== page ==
The night shelter, which has 100 beds has a tariff ranging between Rs 25 and 55 per bed depending on use of facilities.

Chandigarh | Published: July 7, 2014 3:20:43 pm


The raen basera, a social initiative supposed to serve as a night shelter for the poor and homeless, has found no takers. Located behind the Sector-17 bus terminus, supervised by the UT Red Cross and funded by the Social Welfare Department, it remains under utilised. The reasons behind this include shifting of major public centres, lack of publicity and consequent poor public awareness.

The night shelter, which has 100 beds with 50 pay-and-use beds, has a tariff ranging between Rs 25 and 55 per bed depending on use of facilities.

The other 50 beds, which are free of charge, remain vacant. “Usually four to six beds are occupied every night. The shelter is yet to reach the double digit figure in terms of occupancy,” said Ranjeet Pal, receptionist at the night shelter.

The authorities responsible seem unflustered though. “The facility provided is ample and free of cost. However, the relocation of the district court and inter-state bus services to Sector-43 has lead to a substantial drop in the number of people coming here,” said a Red Cross staff member.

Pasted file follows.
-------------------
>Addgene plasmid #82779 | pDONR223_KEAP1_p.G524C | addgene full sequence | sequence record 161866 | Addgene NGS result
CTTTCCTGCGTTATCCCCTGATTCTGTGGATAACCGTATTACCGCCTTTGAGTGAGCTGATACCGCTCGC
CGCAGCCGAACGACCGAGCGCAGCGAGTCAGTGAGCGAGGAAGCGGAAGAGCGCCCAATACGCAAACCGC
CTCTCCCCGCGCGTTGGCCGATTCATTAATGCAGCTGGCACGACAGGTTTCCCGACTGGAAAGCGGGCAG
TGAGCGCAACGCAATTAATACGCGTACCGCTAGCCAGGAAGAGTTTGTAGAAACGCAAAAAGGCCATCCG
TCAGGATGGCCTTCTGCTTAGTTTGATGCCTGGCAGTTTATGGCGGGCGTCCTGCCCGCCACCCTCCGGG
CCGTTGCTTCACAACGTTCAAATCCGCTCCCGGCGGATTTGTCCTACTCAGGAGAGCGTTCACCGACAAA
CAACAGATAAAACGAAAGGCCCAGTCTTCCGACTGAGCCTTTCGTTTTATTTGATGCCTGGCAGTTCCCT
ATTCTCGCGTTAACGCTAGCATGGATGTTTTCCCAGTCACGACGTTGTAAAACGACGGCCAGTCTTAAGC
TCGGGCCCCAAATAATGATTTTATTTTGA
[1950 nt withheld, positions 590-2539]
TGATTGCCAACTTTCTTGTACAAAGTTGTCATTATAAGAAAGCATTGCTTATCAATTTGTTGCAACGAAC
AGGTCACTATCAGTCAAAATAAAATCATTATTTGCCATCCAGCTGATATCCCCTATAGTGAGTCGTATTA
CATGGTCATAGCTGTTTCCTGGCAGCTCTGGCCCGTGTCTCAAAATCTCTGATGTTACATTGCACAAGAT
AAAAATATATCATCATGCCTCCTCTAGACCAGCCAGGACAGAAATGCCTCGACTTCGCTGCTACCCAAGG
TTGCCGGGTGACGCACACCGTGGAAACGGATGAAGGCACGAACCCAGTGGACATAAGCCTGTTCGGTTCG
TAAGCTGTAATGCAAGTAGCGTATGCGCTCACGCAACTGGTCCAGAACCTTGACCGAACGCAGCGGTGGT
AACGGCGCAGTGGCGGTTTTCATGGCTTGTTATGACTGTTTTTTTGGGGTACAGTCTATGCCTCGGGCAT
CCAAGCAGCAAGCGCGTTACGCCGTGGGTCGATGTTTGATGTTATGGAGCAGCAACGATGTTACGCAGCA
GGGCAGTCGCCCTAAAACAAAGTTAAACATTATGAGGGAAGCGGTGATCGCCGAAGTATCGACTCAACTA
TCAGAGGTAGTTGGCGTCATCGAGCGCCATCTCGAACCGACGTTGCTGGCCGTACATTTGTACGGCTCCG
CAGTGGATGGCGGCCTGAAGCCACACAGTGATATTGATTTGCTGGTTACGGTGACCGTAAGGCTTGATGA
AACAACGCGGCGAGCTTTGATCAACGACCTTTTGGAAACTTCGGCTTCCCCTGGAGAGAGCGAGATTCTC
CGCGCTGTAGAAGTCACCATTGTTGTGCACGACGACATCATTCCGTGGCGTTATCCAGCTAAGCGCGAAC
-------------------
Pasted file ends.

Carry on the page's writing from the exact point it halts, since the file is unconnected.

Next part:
“The terminal has enough signboards for the night shelter, the policemen there also inform people about the service,” the staff member added.

However, many people sleeping on the footpath of the terminus are unaware of the existence of such a facility.

“I have been coming here since seven years. If I had been informed earlier, I would have accessed the facility and slept peacefully, away from the mosquitoes,” said Kirpal Chaudhary,  resident of Yamunagar.

Interestingly, an incense stick seller said, “There is a night shelter in Sector-26 and another one at Manimajra. I do not think there is a shelter in this area. You may have been mistaken.”

Meanwhile, other travellers and homeless people who are aware of the facility prefer living on the street.

“We are not allowed to cook inside the premises. I would rather stay here (street) and feed my family. Also, the facility can be accessed only for 12 hours at a stretch which is a hassle,” said Savita Yadav, who works as a domestic help and hails from Uttar Pradesh.